From the New York Times bestselling author of The Vatican Diaries, a fascinating behind-the-scenes look at how the Vatican investigates claims of miraculous events.
Apocalyptic prophecies and miraculous apparitions are headline-grabbing events that often put the Catholic Church’s concept of “rational faith” at odds with the passion of its more zealous followers. To some, these claims teeter on the edge of absurdity. Others see them as evidence of a private connection with God. For the Vatican, the issue is much more nuanced as each supposed miraculous event could have serious theological and political consequences. In response, the Vatican has developed a highly secretive and complex evaluation system to judge the authenticity of supernatural phenomena.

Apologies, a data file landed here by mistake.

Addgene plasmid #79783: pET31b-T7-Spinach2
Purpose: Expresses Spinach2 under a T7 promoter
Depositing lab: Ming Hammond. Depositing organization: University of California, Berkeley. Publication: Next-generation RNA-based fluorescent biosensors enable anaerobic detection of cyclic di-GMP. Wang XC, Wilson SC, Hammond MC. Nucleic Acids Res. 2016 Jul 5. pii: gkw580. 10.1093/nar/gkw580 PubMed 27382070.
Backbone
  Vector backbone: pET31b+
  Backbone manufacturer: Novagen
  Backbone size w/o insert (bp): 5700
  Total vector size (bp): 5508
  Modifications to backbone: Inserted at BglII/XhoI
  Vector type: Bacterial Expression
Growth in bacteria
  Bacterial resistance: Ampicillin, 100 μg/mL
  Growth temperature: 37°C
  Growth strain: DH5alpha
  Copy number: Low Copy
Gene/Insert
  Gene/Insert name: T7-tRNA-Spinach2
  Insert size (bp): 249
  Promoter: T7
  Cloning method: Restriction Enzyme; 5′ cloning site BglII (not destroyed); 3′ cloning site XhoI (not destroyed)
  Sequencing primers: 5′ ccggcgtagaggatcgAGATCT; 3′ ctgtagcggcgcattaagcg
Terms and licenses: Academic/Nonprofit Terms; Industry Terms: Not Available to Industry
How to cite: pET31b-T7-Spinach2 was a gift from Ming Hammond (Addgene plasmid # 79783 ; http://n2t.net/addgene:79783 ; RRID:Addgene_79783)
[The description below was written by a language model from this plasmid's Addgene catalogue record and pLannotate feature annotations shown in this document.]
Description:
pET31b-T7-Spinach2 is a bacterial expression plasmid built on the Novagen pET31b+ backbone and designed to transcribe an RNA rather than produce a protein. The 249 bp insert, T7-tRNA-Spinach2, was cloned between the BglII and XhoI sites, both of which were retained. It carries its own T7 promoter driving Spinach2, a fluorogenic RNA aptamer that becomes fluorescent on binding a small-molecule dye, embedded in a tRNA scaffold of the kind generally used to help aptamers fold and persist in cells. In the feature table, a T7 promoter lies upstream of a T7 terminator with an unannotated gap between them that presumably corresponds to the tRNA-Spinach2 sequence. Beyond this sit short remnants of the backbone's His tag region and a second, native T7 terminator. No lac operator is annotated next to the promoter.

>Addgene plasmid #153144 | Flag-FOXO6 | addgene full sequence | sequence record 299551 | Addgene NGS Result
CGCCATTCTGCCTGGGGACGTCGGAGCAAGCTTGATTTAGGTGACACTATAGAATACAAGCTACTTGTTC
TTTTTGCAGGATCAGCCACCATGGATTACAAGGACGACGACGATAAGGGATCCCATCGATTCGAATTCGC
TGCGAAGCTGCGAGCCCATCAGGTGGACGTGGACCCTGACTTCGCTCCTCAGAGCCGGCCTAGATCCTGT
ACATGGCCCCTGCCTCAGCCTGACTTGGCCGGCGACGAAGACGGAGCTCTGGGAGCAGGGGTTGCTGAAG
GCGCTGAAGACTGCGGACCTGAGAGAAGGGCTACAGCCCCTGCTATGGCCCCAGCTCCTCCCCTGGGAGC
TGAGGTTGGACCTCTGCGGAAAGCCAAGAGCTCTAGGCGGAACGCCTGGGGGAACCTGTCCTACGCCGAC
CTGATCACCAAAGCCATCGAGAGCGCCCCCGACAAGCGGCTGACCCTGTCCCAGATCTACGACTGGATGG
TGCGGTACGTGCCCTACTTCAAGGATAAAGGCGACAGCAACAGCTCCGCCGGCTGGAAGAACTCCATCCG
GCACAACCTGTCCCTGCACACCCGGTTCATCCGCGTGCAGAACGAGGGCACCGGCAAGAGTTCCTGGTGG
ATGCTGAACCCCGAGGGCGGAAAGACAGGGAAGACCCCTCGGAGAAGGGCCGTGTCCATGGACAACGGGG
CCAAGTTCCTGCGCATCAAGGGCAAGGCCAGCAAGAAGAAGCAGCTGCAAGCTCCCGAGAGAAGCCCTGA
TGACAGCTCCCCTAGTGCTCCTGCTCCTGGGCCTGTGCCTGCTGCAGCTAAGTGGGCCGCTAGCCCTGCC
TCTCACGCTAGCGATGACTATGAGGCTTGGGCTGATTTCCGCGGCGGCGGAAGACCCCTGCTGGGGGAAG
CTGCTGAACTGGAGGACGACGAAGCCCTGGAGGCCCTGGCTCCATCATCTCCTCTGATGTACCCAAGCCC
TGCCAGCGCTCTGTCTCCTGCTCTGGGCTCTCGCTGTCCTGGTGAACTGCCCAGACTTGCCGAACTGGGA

Former journalist John Thavis uses his thirty years’ experience covering the Vatican to shed light on this little-known process, revealing deep internal debates on the power of religious relics, private revelations, exorcisms, and more. Enlightening and accessible to Catholics and non-Catholics alike, the book illustrates the Church’s struggle to balance the tension between traditional beliefs and contemporary skepticism.
About the Author:
John Thavis is the prizewinning former Rome bureau chief of the Catholic News Service. He has written extensively on religious issues in Europe and the Middle East, has lectured on Vatican affairs in the United States and Europe, and has won awards for his firsthand reporting on the war in the Balkans. In addition to numerous awards for individual excellence and analytical reporting, he has received the St. Francis de Sales Award, the highest honor given by the Catholic press. He lives in Minnesota.